Water tankers are being sent to the worst-affected areas as a severe drought is accompanying the intense heat.
A record temperature has been set in India, where the mercury rose to 51 degrees Celsius (123.8 Fahrenheit) in the north-western town of Phalodi.
The previous record of 50.6 Celsius had stood for 60 years.
That, too, was set in the state of Rajasthan – recorded in the city of Alwar in 1956.
This is the second year that India has experienced very high temperatures.
Its Meteorological Department issued a heat alert for Delhi on Wednesday when a temperature of 47 degrees was recorded in the capital.
Alerts have also been issued for three states – Gujarat, Madhya Pradesh, and Rajasthan.
Temperatures are not expected to drop until late on Saturday, while this year’s monsoon rains are predicted to be late.
A quarter of the population – around 330 million people – are now affected by water shortages, because of a drought accompanying the heat.
The government is sending trains and tankers to parts of central India where drinking water is in short supply.
According to the Central Water Commission, water availability from the country’s 91 reservoirs has fallen to 29%, the lowest in a decade.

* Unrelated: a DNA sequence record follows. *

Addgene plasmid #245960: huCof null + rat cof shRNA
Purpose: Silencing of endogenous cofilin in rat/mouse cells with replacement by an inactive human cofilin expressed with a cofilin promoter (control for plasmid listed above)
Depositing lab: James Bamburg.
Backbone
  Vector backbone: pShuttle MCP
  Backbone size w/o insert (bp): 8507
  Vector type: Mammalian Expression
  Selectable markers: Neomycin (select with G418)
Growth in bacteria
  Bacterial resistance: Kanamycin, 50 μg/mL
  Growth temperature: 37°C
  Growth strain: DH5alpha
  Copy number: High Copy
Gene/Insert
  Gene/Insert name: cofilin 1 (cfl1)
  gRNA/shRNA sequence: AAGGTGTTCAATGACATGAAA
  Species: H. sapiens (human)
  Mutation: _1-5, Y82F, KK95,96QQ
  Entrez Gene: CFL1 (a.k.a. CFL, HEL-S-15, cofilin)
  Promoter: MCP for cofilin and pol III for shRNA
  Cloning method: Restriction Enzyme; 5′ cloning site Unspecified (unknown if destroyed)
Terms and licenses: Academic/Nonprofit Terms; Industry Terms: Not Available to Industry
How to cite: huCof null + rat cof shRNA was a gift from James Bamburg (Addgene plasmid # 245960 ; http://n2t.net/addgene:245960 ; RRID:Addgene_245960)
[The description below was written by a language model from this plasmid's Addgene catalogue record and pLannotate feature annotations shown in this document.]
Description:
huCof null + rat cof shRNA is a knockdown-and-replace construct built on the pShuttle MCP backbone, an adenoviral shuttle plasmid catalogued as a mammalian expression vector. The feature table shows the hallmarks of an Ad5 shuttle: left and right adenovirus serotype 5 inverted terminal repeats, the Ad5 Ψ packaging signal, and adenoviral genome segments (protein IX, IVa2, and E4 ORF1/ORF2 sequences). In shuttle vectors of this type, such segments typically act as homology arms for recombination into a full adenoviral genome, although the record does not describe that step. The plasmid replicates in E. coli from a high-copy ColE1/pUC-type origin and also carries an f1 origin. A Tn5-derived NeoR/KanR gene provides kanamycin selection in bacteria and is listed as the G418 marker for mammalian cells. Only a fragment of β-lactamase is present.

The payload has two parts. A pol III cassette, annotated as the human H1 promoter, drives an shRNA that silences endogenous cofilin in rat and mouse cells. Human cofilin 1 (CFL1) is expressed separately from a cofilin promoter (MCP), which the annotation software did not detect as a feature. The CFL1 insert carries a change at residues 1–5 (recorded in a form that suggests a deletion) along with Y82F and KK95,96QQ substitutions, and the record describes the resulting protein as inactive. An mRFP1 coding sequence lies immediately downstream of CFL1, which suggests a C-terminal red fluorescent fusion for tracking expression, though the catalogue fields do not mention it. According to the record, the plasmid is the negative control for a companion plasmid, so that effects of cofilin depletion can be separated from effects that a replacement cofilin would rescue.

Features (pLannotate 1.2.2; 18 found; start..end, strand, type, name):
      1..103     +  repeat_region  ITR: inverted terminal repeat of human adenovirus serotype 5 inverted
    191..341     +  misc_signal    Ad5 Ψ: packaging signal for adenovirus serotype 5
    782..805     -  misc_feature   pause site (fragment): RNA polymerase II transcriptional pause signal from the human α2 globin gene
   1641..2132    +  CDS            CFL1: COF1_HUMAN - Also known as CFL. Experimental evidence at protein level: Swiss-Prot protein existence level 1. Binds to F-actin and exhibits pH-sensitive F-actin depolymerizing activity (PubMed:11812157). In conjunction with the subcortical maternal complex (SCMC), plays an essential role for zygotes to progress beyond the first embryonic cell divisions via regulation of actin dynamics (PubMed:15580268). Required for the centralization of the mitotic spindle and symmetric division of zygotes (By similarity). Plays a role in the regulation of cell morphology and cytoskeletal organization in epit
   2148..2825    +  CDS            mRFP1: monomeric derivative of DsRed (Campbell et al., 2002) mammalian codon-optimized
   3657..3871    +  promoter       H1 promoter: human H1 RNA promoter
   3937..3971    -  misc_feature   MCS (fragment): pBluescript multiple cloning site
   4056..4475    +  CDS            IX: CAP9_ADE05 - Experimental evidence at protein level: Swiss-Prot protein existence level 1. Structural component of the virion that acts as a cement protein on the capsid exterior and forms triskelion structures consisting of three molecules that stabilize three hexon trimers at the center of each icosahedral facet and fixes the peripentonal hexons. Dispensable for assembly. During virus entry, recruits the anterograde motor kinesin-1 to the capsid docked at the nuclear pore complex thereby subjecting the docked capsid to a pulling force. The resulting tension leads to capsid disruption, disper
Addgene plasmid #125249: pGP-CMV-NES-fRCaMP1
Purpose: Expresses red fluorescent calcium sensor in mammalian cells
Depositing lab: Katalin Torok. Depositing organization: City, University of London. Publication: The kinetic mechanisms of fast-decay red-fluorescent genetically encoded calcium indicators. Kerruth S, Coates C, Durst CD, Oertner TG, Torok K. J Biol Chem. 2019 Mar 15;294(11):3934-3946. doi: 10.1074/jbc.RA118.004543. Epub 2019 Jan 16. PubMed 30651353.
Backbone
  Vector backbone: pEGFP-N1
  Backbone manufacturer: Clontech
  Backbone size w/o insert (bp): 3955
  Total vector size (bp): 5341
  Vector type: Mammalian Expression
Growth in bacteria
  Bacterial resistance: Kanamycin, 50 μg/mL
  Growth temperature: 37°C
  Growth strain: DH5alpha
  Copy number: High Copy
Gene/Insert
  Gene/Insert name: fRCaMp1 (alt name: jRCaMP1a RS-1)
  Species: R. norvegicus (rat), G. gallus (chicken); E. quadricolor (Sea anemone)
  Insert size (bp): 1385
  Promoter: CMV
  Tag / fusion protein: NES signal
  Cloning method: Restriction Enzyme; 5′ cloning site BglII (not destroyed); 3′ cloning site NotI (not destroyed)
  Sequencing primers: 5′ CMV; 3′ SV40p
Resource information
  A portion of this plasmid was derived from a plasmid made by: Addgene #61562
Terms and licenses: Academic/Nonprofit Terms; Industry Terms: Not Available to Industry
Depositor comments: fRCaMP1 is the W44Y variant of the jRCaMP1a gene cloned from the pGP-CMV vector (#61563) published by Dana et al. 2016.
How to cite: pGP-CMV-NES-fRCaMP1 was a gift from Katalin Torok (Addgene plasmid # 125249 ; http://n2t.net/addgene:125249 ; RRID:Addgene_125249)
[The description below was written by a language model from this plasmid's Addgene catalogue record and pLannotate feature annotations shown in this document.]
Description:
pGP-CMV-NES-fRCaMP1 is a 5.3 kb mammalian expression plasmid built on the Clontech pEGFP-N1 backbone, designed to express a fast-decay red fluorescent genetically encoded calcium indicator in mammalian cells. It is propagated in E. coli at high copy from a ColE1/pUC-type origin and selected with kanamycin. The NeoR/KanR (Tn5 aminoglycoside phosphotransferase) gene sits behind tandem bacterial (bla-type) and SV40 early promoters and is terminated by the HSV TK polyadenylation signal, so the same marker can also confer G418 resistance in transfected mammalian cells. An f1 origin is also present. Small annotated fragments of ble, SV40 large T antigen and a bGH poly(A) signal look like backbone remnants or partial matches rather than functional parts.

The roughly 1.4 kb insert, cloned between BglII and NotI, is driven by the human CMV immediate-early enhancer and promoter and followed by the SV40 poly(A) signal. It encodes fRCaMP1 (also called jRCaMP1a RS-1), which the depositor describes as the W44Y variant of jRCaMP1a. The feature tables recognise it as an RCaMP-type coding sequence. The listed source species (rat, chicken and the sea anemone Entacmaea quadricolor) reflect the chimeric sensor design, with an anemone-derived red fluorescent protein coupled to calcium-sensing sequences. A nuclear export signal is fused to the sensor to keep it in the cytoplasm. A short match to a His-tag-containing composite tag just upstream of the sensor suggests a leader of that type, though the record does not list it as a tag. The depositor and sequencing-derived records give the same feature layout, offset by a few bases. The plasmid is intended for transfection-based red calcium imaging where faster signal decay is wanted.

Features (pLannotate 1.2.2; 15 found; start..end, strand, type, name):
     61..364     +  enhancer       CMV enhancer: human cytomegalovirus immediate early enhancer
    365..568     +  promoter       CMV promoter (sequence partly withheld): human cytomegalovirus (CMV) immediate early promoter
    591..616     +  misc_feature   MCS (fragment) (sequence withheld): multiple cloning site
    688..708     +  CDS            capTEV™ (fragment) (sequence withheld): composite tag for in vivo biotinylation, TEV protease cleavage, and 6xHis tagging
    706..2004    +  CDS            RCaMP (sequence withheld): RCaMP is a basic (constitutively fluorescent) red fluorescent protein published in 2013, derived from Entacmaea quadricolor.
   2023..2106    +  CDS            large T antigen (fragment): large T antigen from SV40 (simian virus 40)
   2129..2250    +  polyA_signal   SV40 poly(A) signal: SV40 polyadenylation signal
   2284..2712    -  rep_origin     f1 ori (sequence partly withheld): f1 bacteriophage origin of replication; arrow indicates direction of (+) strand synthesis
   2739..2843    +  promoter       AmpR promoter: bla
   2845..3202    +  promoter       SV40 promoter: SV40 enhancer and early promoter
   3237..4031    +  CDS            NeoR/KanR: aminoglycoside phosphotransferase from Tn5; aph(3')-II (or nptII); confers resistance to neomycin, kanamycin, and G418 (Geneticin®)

Wells have run dry in thousands of villages and ground water has become depleted.
River levels have fallen considerably, too.
Crops in more than a dozen states have been destroyed.
Some people have moved to camps where livestock can be provided with fodder and water.
In an attempt to lessen the effects of future heatwaves, the federal government is planning to interlink rivers in a project forecast to cost $168bn.
The intention is to move 174 billion cubic metres of water annually from one area to another.
May is typically the hottest and driest month in India.
During last year’s heatwave, 2,135 people died because of the soaring temperatures.
This year’s statistics are yet to be released.